Tories try to push their wares at fresher fairs

September 6, 2002

The Conservatives will kick off the new academic year with a campaign to capture the hearts and minds of a new generation of students.

The party is planning a high-profile presence at freshers' fairs as it redoubles its efforts to revamp its policies and recruit younger members. Shadow ministers and MPs are being encouraged to speak at informal political events at campuses in the first weeks of term.

Some 200 members of Conservative Future, the party's youth wing, will gather at Bath University this weekend for a conference at which the party will announce a new drive to re-engage young voters in politics.

The party is trying to generate new policy ideas that will strike a chord with millions of younger voters who shunned party politics, and the Conservatives in particular, during the 2001 general election.

It has already won a seat on the National Union of Students national executive. Richard Hilton, a part-time executive member, is the first Conservative member for almost a decade.

Mr Hilton said: "I think young people are disengaged from party politics, but they are still interested in issues. If you separate these two things and start talking about education funding, the quality of teaching, lecturer contact hours or student accommodation, you can get students to engage."

David Pugh, CF national organiser, said CF aimed to reach out to young people and feed back ideas to the national party in a bid to influence policy. He said that while the youth wing did not formulate policy, it had concerns across a range of issues. "For instance, we want to ensure that every young person has access to higher education. One of the things we and the party are looking at is, perhaps, some kind of grant support," he said.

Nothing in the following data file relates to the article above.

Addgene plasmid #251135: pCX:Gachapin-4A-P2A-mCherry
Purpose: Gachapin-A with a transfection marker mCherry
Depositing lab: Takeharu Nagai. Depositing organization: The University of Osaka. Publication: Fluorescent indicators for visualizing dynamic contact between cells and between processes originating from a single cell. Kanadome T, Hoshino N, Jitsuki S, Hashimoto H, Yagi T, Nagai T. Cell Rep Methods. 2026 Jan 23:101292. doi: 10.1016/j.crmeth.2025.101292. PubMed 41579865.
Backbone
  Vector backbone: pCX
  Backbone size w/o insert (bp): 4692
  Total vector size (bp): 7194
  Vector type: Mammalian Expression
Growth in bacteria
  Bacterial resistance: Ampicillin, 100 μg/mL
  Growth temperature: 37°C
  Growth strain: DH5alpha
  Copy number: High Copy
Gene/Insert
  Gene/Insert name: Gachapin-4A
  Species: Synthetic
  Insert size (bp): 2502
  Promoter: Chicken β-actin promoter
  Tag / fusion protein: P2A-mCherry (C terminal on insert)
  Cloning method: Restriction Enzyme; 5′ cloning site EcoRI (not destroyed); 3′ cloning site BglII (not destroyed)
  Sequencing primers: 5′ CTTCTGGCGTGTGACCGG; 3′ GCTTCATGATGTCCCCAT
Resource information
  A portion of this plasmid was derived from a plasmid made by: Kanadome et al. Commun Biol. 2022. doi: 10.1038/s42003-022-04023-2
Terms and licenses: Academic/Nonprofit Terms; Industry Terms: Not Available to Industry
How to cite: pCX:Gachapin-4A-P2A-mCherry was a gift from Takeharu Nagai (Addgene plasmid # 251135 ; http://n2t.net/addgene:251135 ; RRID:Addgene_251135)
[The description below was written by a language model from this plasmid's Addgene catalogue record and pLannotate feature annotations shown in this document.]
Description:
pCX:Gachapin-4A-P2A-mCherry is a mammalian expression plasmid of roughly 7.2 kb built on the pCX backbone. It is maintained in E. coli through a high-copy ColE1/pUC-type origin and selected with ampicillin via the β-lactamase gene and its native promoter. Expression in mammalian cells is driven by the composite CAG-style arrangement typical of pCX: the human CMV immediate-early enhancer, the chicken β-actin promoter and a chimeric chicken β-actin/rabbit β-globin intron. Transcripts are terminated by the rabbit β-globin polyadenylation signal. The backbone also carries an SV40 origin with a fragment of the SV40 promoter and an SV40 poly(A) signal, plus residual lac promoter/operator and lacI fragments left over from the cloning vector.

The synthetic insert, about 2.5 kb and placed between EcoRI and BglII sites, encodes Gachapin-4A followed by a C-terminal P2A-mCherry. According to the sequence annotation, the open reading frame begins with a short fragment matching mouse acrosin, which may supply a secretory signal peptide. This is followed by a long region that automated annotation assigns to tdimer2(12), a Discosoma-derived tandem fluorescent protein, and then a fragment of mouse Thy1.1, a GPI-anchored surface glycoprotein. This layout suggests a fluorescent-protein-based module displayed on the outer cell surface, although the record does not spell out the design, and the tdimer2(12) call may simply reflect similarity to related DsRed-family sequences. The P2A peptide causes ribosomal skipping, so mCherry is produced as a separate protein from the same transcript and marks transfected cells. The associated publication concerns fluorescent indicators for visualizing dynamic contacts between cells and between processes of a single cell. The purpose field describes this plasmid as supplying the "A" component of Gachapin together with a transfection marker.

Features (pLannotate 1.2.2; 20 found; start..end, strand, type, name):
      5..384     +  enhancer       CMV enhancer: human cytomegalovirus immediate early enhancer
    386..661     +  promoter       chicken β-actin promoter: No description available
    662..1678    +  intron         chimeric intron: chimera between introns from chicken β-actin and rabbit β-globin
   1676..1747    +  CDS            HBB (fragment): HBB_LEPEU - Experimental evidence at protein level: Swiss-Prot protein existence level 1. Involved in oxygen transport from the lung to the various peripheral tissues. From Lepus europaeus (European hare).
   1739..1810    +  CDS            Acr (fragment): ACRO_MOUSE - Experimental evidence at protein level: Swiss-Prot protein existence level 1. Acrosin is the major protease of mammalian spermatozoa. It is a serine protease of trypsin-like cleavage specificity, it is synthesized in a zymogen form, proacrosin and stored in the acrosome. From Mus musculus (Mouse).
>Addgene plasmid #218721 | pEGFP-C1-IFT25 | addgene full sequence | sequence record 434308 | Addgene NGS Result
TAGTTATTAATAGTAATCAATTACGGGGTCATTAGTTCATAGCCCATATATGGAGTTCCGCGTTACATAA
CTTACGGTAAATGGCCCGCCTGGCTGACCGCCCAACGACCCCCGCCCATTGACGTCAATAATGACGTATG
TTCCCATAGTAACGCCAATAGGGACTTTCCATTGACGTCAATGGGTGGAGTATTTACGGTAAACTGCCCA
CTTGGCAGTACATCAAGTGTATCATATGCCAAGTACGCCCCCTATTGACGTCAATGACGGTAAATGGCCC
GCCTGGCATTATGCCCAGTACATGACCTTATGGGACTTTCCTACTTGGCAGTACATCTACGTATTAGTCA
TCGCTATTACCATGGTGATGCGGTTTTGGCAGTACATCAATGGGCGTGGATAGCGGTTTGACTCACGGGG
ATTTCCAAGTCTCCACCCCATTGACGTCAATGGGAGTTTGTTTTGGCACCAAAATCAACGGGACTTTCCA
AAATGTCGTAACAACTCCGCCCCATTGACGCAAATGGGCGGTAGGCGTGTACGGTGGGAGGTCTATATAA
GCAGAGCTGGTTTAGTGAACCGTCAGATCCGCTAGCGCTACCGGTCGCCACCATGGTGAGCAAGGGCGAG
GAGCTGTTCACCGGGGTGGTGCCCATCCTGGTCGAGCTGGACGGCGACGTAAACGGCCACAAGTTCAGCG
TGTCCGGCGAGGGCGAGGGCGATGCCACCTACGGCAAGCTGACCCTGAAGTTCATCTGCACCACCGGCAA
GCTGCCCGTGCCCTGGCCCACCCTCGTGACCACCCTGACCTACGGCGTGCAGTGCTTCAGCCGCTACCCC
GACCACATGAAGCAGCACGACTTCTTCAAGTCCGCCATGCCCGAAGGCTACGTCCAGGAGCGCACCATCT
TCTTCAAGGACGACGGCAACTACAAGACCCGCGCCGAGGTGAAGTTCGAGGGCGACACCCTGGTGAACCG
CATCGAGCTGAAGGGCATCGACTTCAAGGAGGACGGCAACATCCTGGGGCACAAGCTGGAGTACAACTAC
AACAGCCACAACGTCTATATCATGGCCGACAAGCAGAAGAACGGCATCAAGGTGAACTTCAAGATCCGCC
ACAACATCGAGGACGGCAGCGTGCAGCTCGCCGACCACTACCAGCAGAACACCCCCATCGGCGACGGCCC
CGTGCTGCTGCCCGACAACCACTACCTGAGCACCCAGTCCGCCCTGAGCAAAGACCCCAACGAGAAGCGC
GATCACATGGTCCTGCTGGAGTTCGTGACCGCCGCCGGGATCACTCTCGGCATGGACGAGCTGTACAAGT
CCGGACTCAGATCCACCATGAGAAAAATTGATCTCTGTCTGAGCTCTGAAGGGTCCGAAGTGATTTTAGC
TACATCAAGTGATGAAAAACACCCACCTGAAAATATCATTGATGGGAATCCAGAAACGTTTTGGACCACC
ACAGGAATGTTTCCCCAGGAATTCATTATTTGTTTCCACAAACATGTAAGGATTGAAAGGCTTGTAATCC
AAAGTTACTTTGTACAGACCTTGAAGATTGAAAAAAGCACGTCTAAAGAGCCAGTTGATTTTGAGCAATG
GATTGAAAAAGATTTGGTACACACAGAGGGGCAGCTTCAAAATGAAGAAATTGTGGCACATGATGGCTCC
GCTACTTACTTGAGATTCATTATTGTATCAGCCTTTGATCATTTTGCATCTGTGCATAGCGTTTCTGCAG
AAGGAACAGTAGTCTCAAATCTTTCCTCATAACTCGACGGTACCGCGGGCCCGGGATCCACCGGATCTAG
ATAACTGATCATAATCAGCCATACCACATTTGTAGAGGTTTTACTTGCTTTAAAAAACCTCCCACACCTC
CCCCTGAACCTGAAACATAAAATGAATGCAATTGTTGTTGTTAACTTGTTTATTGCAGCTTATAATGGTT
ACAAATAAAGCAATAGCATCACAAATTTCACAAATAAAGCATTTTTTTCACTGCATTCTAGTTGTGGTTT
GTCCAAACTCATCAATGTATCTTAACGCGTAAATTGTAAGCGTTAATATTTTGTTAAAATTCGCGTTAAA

Shadow education secretary Damian Green said the party was waiting for the publication of the government's proposed higher education white paper, due in November, before outlining its policy on student support and university funding. He stressed that the policies would not be imposed by the party leadership and that they would follow a process of consultation with young members and students.

The Conservatives' pursuit of younger members and new policies also led to the appointment this spring of Charles Hendry, MP for Wealden, as shadow minister for young people.

Mr Hendry, a former vice-chairman of the now defunct Scottish Federation of Conservative Students, said: "We recognised that we had done very poorly in terms of the youth vote in the last election. I don't think they thought what we were saying was relevant to their lives. I think there is an incredible openness and willingness in the party to listen to young people's views."

The Conservatives have created a database of more than 4,000 youth organisations. The party will mail the organisations regularly about political issues relating to young people as they arise in Parliament.